Rules. Regulations. Wristbands.

By Matteo Nouve, Staff–

A single page written two years ago by Davis High administration is still a point of contention for many students. The so-called “dance contract,” updated in 2017 with additional wording, contains several stipulations intended to ensure “safe and healthy” school activity. 

These stipulations include that students must not engage in suggestive dancing, must keep one foot on the ground at all times and must remain in an upright position.

Students must also wear wristbands, which are marked if they are caught breaking a rule. If they are caught again, they’ll be removed from the dance without refund.

“The dance contract was also updated because of numerous student and parent concerns in regards to the nature of dancing at our school dances,” DHS site administration said.

Recently, the dance contract was digitized as a part of the DHS enrollment process.

Senior Sandy McGlothin, who pushed for its digitization and is serving as committee head of the Homecoming dance in Student Government for her second year, believes these rules are counterproductive.

“It’s almost ridiculous in the way they enforce [the contract],” she said. “My friend got in trouble just for tapping on someone’s shoulder.”

According to McGlothin, dance attendance has dropped since the contract’s update. “It’s very obvious from the numbers,” she said. “The contract tends to scare people away from the dance.”

Anthony Vasquez, adviser of Student Government, agrees to an extent. However, he believes “other factors” such as ticket price and weather also play a significant role in attendance.

Homecoming tickets selling out this year were a result of the dance contract being online, according to McGlothin. “It makes the process easier for everyone,” she said. “There’s less disagreement.” 

Some students, such as senior Cedric Hughes, have little issue with the dance contract. “I’ve attended every dance and there’s a lot of stuff in the dance contract a lot of people don’t actually follow,” he said. “Nothing would be different if it were removed.”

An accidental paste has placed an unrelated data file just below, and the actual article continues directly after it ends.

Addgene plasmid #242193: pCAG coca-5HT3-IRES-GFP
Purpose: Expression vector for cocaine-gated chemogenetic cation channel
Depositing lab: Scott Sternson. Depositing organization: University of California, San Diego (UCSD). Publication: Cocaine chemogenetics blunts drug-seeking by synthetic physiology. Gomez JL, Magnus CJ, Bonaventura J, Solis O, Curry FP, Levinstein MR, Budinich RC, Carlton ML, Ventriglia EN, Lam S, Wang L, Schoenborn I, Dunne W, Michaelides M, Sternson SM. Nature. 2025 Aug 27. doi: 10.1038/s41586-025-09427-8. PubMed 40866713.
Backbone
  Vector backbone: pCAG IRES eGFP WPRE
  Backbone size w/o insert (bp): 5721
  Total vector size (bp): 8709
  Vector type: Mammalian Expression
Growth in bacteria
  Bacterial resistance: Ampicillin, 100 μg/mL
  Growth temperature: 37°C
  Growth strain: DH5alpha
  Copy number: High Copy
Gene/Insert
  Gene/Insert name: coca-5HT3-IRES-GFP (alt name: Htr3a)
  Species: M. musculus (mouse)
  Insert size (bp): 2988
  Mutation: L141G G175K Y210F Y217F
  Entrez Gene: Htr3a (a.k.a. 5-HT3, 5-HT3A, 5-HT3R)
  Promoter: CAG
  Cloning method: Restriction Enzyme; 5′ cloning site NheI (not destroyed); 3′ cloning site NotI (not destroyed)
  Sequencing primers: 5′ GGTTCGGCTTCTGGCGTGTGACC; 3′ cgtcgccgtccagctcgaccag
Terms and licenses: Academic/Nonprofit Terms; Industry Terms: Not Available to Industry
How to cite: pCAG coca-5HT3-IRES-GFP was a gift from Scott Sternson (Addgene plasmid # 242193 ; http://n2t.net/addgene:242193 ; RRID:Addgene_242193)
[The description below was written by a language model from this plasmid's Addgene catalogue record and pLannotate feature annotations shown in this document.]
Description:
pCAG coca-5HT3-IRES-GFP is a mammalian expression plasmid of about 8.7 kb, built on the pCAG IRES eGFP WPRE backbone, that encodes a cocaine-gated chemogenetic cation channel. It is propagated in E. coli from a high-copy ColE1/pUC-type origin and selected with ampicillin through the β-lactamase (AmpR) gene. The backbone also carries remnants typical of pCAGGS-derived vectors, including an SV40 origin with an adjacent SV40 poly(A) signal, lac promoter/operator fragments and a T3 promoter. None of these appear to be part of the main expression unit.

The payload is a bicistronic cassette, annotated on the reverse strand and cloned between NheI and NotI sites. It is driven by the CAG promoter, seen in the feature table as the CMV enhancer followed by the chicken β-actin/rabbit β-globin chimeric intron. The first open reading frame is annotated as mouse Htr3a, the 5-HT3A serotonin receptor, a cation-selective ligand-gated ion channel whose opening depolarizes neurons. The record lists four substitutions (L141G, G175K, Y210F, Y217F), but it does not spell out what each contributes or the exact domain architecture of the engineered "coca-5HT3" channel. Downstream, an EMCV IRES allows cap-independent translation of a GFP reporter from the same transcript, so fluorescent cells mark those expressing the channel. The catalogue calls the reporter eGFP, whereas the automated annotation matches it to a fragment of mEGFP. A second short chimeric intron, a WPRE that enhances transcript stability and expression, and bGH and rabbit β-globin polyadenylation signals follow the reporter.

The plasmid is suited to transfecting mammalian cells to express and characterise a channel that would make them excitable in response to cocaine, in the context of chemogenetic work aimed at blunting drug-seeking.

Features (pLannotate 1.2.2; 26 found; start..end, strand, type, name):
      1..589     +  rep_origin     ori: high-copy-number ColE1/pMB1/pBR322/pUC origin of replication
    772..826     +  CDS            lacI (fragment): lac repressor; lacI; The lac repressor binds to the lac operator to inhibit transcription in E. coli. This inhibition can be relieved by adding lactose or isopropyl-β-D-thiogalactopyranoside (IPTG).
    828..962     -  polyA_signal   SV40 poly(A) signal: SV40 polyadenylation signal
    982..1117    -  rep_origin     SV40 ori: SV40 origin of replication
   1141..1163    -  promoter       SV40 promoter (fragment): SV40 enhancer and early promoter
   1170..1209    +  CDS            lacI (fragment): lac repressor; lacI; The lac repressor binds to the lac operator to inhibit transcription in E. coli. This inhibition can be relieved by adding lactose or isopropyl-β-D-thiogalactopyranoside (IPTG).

Chaperones are the primary enforcers, according to Vasquez. About half of them are teachers and the other half are parents. 

Physics teacher and 15-time chaperone Jean-Paul Whittall claims the dance would be “utter mayhem and insanity” without some restrictions, but most chaperones only know “the gist” of the contract.  

“Of course no one cares about a small hop,” Whittall said. However, McGlothin believes these vaguely enforced stipulations inhibit self-expression, overstep authority and are too conservative. 

“These rules are made by a generation that don’t dance the way we do,” she said. “Just like the dress code, they’re made from older-generation eyes.”

Although DHS has always had a dance contract, the updated version is “far more specific,” according to Vasquez. It was created due to complaints from students who felt uncomfortable at dances. Student Government had some level of feedback in it, but it was composed by administration. 

“I wouldn’t do away with it, but I wouldn’t make it a contract,” McGlothin said. “I think that could fix a lot of things.” 

With Homecoming dance tickets sold out this year, and with the online contract looking more like a “terms and conditions” section, it looks like Student Government may have succeeded in solving the problem.